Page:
Precedent - 1978/79 rescue of Chrysler

           On top of the disaster of the banks and financial institutions, the three remaining American automobile manufacturers are all reporting huge losses and are on the verge of collapse. As a result of a year of high gasoline prices, followed by consumers afraid for their jobs and unwilling to buy, the storage lots at the factories and all their dealers are flooded with unsold cars, large and small, especially large vans and SUVs.

      There is currently a debate whether the government should help the automobile industry. The case is made by some that private industry should be allowed to fail. However failure of the three remaing American car manufacturers would start a catastrophic sequence of events.
Dozens of suppliers, dealerships, transportation companies and numerous other businesses would lose their main source of revenue, many would be driven into bankruptcy. Within weeks the number of unemployed would increase by two to three million, on top of the seven million already out of work. This would certainly drive the country into deeper and longer lasting recession.

      There is a precedent for such a rescue operation.

      In 1979 the government of Jimmy Carter provided millions of dollars in loan guarantees to the Chrysler Corporation, which was then on the verge of bankruptcy. This move was heavily criticized by Republican Congressional leaders, and by some Democrats.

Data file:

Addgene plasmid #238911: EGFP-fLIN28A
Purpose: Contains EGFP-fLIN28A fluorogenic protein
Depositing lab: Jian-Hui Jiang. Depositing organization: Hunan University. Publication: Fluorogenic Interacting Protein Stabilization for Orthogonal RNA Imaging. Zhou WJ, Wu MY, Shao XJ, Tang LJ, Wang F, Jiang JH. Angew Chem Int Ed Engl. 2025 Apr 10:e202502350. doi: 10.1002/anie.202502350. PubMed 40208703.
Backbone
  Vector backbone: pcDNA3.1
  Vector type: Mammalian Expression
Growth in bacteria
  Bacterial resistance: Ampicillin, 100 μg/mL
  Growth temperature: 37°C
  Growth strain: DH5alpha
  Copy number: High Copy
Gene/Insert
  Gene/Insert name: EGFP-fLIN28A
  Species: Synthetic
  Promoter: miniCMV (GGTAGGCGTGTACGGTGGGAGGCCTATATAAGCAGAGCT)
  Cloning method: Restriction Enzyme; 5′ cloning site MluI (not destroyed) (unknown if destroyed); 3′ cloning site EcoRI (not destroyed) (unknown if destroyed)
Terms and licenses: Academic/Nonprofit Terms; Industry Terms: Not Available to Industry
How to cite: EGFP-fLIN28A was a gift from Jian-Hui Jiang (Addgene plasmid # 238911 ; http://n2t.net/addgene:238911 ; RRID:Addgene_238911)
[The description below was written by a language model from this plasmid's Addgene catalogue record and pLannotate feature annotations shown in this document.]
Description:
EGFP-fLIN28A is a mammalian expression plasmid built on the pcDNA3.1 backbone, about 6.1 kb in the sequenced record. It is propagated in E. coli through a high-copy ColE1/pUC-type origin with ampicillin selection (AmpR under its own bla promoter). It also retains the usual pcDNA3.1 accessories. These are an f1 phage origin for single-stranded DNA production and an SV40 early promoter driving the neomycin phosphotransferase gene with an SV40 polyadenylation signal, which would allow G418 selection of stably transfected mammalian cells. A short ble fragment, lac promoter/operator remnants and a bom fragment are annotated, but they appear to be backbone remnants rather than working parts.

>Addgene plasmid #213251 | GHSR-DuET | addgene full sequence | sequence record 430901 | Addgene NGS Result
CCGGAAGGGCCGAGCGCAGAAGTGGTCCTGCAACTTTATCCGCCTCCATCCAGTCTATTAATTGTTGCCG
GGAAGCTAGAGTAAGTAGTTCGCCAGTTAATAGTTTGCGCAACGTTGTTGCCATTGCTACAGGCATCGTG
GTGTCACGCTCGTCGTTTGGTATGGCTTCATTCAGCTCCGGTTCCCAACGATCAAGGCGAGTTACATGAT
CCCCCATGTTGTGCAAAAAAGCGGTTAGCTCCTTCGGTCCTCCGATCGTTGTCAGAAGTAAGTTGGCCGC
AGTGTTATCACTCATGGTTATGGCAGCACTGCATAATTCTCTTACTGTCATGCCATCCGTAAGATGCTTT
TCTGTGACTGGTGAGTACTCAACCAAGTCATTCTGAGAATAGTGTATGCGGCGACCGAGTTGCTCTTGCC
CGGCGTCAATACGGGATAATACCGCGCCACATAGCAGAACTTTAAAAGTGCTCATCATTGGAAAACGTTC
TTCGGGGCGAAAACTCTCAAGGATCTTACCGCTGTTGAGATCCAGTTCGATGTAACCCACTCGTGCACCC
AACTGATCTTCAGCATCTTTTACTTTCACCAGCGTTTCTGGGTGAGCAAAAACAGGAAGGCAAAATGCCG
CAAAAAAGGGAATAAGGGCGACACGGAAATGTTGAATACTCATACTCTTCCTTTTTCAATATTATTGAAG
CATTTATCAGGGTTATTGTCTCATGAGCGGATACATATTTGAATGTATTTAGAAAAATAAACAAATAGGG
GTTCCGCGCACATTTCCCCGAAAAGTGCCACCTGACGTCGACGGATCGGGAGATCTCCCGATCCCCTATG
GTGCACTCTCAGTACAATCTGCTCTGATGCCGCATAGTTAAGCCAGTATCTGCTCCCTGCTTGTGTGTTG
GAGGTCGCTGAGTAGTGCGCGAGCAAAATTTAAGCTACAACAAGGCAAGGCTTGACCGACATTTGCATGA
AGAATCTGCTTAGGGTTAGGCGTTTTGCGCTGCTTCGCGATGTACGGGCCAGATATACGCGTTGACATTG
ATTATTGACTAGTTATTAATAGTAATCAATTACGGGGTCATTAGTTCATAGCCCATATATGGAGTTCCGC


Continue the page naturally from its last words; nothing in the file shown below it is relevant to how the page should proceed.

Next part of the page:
However, under the leadership of Lee Iacoca the company recovered and for over 20 years was very profitable, and repaid the taxpayers with billions in tax revenue that would otherwise have been lost. This was the success story of government backing a company in trouble.

     Whom to blame?

      The American automobile manufacturers are blamed by the critics and the media for their misfortunes. They have been criticized for building large gas guzzling cars and SUVs. However it should be noted that all three of them also built small economical cars. Unfortunately, Americans, used to cheap gasoline, have always preferred large, powerful vehicles. In fact the Japanese and Koreans who initially gained their foothold in the American market with small cars laden with gadgets, were only able to achieve large volumes after they, too, produced larger vehicles with higher horsepower. In fact most of them introduced SUVs and large vans in the 1990s to compete against the very succesful and popular Chrysler and General Motors products. With the single exception of Volkswagen, none of the European lower horse-power cars were ever popular in the United States.

      Unfortunately the American manufacturers are also burdened with high wages enforced by the unions, millions of retired employees all living on fully funded pensions and high health insurance premiums for both current workers and retirees. Their competitors, particularly Japanese and Korean, are not saddled with these burdens.

     What needs to be done?

      Of course a rescue will not reopen assembly lines already closed down. It is essential that they be changed over to produce new, smaller, fuel efficient models. Notably General Motors has already announced new lines for the 2009 year, fuel efficient and some capable of running on alternative fuels. They have also demonstrated prototypes of electric cars to be in production for the 2010 year. The media have praised all these new models. Incidentally for alternative fuel powered cars to be viable, the oil companies must make the fuels available at their service stations. So any rescue operation for the automobile companies must be accomanied by government pressure on the oil companies. The latter, after several quarters of sky-high profits, are certainly financially capable of making that investment.